First, a disclosure. I have an iPad and and an iPhone. These tools are wonderful helps to me. After a few double or missed bookings because my wife and I were unaware of each other’s calendars, this summer I synchronized them on these devices (after I convinced her to not use the large printed one anymore in our kitchen). In teaching, I love how easy it is to plug my iPad into the projector so my students can follow my notes. I just discovered the Doceri app (I’m always a little behind), which allows me to use my iPad as a whiteboard as it projects what I write on the screen. Having my iPhone on my commutes saves me invaluable time, as I catch up on phone calls, listen to SermonAudio, or even record sermon or blog thoughts (including these) that I speak out loud in the semi-privacy of my car. Though far from tech savvy, I am fairly integrated and love these tools.
Yet I am uneasy. My hand seems to reach for my iDevices automatically, without thinking. Some nights I stay up too late catching up on emails or just reading the news or blogs. I find it more difficult to concentrate in the reading of books, and relate to Nicholas Carr’s description of his own distracted reading in The Shallows. Sadly, this phenomenon has an impact at times on my praying and reading the Bible also, I believe. Sometimes, if I am honest, reaching for my phone feels like reaching for a needle.
So, as Mike Wittmer points out, when even a secular publication such as Time magazine contains warnings like the following in an article about the new Apple Watch, perhaps we should be more careful.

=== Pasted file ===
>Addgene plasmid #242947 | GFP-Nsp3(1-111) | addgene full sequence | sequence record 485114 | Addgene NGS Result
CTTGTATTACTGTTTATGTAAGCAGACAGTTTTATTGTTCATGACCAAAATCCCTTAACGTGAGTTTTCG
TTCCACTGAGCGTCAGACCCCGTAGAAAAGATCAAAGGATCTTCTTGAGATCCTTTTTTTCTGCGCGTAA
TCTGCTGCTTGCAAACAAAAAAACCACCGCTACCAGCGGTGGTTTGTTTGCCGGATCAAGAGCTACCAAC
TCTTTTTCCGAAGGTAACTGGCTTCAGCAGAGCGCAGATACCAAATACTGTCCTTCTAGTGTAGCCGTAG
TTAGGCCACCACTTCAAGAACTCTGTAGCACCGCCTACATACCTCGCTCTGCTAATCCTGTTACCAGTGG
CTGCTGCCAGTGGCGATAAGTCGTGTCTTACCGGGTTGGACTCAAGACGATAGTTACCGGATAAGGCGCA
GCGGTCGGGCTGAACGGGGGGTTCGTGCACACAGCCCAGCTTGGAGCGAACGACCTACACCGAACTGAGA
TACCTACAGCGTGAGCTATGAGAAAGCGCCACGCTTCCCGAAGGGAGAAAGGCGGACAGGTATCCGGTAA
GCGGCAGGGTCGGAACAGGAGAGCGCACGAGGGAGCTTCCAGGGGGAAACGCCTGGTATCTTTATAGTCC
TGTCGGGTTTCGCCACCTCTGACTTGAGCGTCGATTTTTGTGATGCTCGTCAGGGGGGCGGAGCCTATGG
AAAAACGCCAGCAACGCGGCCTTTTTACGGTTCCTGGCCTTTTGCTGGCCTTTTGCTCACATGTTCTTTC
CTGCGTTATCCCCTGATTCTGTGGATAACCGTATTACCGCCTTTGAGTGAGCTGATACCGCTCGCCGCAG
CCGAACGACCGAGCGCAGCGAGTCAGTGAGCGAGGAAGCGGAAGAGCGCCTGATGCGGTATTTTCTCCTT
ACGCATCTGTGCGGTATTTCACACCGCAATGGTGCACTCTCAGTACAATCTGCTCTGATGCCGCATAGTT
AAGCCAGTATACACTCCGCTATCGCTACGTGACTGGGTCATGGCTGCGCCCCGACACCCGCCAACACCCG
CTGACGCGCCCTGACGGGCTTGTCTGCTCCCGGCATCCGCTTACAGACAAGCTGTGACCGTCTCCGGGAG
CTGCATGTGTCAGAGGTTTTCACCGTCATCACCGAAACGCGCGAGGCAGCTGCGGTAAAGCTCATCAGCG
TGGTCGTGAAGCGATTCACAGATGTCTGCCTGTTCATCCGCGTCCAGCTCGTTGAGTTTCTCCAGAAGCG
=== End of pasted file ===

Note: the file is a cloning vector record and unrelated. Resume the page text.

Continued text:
The reality of living with an iPhone, or any smart, connected mobile device, is that it makes reality feel just that little bit less real. One gets overconnected, to the point where one is apt to pay attention to the thoughts and opinions of distant anonymous strangers over those of loved ones who are in the same room. One forgets how to be alone and undistracted. Ironically enough experiences don’t feel fully real till you’ve used your phone to make them virtual–tweeted them or tumbled them or Instagrammed them or YouTubed them–and the world has congratulated you for doing so.
Idolatry is defined as “a blind or excessive devotion to something; image-worship or divine honor paid to any created object.” Using God’s good, technological gifts is not wrong, but giving them honor that should be going to him is repulsive in his sight.
So how do we overcome “iDolatry”? The Apostle John ended his first epistle with a short admonition: “Little children, guard your heart from idols.” Following his example, here are five short admonitions to help you guard your heart in this area.
1) Do not rush to get the latest device. When Apple makes a new announcement, take some deep breaths. You can live without whatever they are rolling out. You already have.
2) Create tech-free periods in your day. Do whatever it takes to lock the devices away for a while so you can enjoy quiet thought, reading a book (learning how again!), and your family.
3) Train your children carefully in their use. A great resource can be found here.
4) Leave it at home. Enjoy going somewhere without your phone. Try going for a walk without needing to talk on your phone.
5) Let the sanctuary remain a sanctuary. If you are using these devices in worship, you need to ask before the Lord if the distraction is worth the convenience.